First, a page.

Cartopping l-o-n-g hulls

-- Last Updated: Apr-30-12 8:39 PM EST --

I see threads arising frequently on this site about cartopping, often with unnecessarily acerbic discussions about tiedowns for the bow and stern.

This got me thinking that I don't think I have ever seen end tiedowns at the outrigger events I have attended or at the rowing shell events in my town. So, I looked at what the rowers seem to be using and also found a picture on The answer is that long hull paddlers try to get 6-8 feet between their cartop bars and use racks they trust.

I get 6+ feet between bars on the top of my van. A popular rack extender for small vehicles seems to be the Burnham boat sling:

Here is a picture, which you can magnify, of a Huki outrigger on a compact car using a Burnham:

Although I have never seen it for outriggers or rowing shells, you could extend vertical tiedowns from the trunk and hood to supplement the rack straps. However, you would have to be very careful not to crack these fragile hulls with down pressure leverage.

Here is the rig that I made for
our 23 foot long tandem kayak out of EMT.

It wasn’t for support as much as for stabilizing the long delicate front from cross winds.



Material cost - less than 20 dollars, not counting the Yakama stuff



Nice looking system
The Burnham slings look like a good system, although they look too narrow for most kayaks. I get a similar effect using an EZ-Vee carrier by Kayakpro (a p-net sponsor). The Vees are 8 feet apart on my version, vs. only a 29" spread on the factory racks. I had to make adapters and added a little pipe insulation and it’s a great system, if pricey. The EZ-Vee looks a little beefier (the bars have an internal X reinforcement, the Vees are welded). Both good systems to my eye.

When I transported my 27’ scull,
I built a custom rack with cradles for it. The rack was supported by old-time rain gutter grabbing uprights spaced as wide as a full-size Chevy wagon would allow. This arrangement was sufficiently solid that I did not use front and rear ties.

However, that does not apply to present reality. Rain gutters are gone. Rack crossbar spacing is down to less than a yard on many vehicles, including our '08 Accord. Attachment via Yakima or Thule towers cannot be considered as secure as Quick ‘n’ Easy towers on rain gutters.

Every boat toting situation is unique, but most will require front and rear tie downs for a good measure of safety. You can cut corners. Maybe you can cut corners for a long, long time. Or, you can wait until enough loose boat incidents cause busybody state legislators to TELL you to use front and rear ties.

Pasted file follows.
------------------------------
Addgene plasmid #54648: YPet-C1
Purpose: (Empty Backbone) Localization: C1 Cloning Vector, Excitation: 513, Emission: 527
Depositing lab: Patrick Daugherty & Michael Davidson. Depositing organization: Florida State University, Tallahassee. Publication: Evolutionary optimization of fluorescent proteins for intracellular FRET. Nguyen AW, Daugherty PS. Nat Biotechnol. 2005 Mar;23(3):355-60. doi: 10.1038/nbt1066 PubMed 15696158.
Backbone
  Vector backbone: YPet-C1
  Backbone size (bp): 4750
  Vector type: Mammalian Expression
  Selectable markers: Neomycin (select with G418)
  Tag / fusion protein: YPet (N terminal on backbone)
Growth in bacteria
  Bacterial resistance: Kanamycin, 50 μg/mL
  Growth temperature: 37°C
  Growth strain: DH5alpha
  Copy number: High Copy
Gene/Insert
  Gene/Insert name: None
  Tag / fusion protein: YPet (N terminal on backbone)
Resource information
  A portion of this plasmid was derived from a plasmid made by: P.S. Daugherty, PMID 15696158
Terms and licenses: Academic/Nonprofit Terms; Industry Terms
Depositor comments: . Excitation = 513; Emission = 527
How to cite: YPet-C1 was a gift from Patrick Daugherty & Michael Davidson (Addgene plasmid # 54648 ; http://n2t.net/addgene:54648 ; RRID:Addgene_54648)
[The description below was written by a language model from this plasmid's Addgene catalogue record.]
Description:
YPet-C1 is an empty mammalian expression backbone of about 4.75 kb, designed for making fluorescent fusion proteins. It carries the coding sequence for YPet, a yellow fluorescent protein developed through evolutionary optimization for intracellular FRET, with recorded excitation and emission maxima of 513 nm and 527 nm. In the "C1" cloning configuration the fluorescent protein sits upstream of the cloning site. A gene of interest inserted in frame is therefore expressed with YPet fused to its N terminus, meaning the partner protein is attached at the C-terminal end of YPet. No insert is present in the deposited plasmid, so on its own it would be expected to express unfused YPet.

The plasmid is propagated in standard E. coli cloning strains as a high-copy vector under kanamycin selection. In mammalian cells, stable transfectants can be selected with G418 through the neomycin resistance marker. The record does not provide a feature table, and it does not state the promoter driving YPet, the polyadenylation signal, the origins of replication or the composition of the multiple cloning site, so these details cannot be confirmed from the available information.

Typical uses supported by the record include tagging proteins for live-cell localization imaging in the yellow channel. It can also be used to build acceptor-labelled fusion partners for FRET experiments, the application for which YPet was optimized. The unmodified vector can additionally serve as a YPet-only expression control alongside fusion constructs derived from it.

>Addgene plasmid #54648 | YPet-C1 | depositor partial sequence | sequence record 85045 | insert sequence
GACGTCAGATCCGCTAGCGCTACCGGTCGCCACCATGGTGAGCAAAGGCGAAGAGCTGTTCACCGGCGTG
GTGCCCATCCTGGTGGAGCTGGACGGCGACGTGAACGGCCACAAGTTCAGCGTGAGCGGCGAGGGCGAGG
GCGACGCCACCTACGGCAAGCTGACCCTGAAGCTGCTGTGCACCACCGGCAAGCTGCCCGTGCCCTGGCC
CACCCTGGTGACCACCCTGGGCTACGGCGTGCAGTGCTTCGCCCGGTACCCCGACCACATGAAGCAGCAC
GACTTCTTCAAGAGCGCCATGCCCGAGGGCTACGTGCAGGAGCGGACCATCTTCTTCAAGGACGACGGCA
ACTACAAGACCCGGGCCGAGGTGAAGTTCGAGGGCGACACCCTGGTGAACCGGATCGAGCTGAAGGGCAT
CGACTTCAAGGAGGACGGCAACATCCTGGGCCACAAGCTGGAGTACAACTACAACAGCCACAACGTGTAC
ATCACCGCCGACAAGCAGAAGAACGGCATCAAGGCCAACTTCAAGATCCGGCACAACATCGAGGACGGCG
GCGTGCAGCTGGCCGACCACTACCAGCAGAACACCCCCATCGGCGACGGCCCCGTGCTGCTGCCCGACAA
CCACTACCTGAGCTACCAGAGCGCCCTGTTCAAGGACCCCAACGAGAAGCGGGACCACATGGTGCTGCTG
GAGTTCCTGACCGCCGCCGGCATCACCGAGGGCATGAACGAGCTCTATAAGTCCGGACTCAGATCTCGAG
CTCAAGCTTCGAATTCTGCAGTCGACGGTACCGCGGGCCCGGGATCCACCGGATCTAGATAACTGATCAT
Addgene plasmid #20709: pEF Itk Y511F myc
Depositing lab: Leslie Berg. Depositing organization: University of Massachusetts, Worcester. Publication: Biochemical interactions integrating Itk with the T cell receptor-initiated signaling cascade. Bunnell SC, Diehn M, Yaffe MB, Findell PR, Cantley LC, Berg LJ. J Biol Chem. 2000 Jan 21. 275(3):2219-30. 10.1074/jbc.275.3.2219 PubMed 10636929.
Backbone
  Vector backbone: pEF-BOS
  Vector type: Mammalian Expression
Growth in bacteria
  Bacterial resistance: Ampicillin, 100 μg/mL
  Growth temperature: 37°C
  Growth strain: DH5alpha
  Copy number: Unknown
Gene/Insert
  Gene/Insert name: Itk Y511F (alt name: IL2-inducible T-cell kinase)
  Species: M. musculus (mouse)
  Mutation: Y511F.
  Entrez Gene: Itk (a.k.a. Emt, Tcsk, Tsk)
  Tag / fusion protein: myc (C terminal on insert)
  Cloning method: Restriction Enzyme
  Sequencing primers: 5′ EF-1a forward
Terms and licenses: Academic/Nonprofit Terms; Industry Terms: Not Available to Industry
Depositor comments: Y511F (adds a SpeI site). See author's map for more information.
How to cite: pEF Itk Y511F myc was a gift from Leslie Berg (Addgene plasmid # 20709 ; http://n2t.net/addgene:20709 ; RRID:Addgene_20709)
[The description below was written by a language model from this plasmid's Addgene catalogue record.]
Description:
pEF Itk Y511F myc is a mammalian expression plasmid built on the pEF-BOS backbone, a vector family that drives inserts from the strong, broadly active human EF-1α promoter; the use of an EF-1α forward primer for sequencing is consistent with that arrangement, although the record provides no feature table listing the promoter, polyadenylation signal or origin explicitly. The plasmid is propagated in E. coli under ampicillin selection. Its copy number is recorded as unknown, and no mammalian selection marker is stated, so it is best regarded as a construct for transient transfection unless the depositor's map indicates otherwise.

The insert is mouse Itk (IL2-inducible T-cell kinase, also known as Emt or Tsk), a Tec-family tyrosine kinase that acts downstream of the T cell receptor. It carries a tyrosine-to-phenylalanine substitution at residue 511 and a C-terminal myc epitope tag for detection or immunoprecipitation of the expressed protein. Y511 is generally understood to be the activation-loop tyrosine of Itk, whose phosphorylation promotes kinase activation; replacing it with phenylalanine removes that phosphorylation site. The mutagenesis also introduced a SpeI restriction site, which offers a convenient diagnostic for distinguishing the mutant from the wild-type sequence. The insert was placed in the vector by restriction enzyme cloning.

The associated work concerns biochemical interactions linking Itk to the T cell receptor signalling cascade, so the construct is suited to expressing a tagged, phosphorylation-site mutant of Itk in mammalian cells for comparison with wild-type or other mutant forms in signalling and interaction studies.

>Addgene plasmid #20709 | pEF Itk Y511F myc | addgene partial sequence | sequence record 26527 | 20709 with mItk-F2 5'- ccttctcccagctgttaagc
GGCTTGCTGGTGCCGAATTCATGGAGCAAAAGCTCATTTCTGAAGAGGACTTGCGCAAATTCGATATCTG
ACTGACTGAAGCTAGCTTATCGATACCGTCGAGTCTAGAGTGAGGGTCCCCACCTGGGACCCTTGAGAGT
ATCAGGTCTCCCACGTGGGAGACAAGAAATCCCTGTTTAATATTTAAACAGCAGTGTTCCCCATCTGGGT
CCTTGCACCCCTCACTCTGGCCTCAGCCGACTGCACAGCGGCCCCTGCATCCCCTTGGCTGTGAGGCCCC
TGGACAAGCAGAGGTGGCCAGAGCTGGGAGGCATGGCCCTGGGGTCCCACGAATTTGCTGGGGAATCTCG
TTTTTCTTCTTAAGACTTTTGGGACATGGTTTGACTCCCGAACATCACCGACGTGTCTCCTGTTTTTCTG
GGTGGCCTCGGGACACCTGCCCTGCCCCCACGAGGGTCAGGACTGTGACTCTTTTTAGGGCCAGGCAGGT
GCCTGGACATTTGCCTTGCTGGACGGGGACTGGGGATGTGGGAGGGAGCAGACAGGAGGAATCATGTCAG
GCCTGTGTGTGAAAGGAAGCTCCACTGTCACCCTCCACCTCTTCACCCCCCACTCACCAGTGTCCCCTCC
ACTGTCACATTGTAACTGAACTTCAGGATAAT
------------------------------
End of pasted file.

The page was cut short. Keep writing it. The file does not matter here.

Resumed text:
Misc. comments
Another long hull rack extender is the Adirondack Rowing shell rack:

Full size vans still have rain gutters. And as an extra bonus, some, like mine, can get as much as 10 gas stations per mile.

One tie down safety trick used by some outrigger paddlers is to secure the front rack (rather than the boat) to the vehicle by an additional, redundant method. One such method is to wind a long strap around the front rack bar multiple times and pass it through the tops of the front door openings into the vehicle. The doors of most vehicles should close right over the straps.

Their shell rack is similar to what
I built for myself back in 1965. I used slings rather than pressure pads because our shells then were skinned with western red cedar, and would split very easily.

If I used a rack like that on a sedan like our Accord, I would use safety lines from the front and rear of the rack to strong points on the car. I think I did a good job mounting my Yakima towers and clips, and I have the front and rear bars linked strongly for additional safety, but I just can’t trust clips as much as I trusted rain gutters.

nice links
Keep in mind, the picture with the BMW still shows regular rack with very short spread. The kayak is sitting in a very nice cradle, so major stress points are removed from the kayak. Unfortunately, the points were stress/forces are transferred to the car are absolutely the same to what would happen with your run of the mill saddles or what not.

Yakima/Thule solution
Starting from a basic Yakima or Thule rack setup on a short roof, you can add a set of 72" bars running fore and aft, connected via two sets of Yakima connectors (90 degrees to each other and bolted together), then another set of crossbars out at the ends of the long bars connected via the same system. Doesn’t change how the load is transferred to the car roof, but does support the long hull better against crosswinds and rocking over bumps. Brainchild of a guy I know here (AFAIK) and starting to show up a lot locally.

Quite right, Surinam.
At highway speeds, the leverage forces are there and will either be applied to the boat, vehicle, or divided between the two.

It is up to the boater to decide how to deal with these forces. Allow the boat to move up/down/sideways? Let the rack & cradle system twist? With a long boat I will always use bow & stern “V’s” to limit movement and add a degree of redundancy. As g2d pointed out, you may have no problems for years and years, and then you experience The Big Whoops.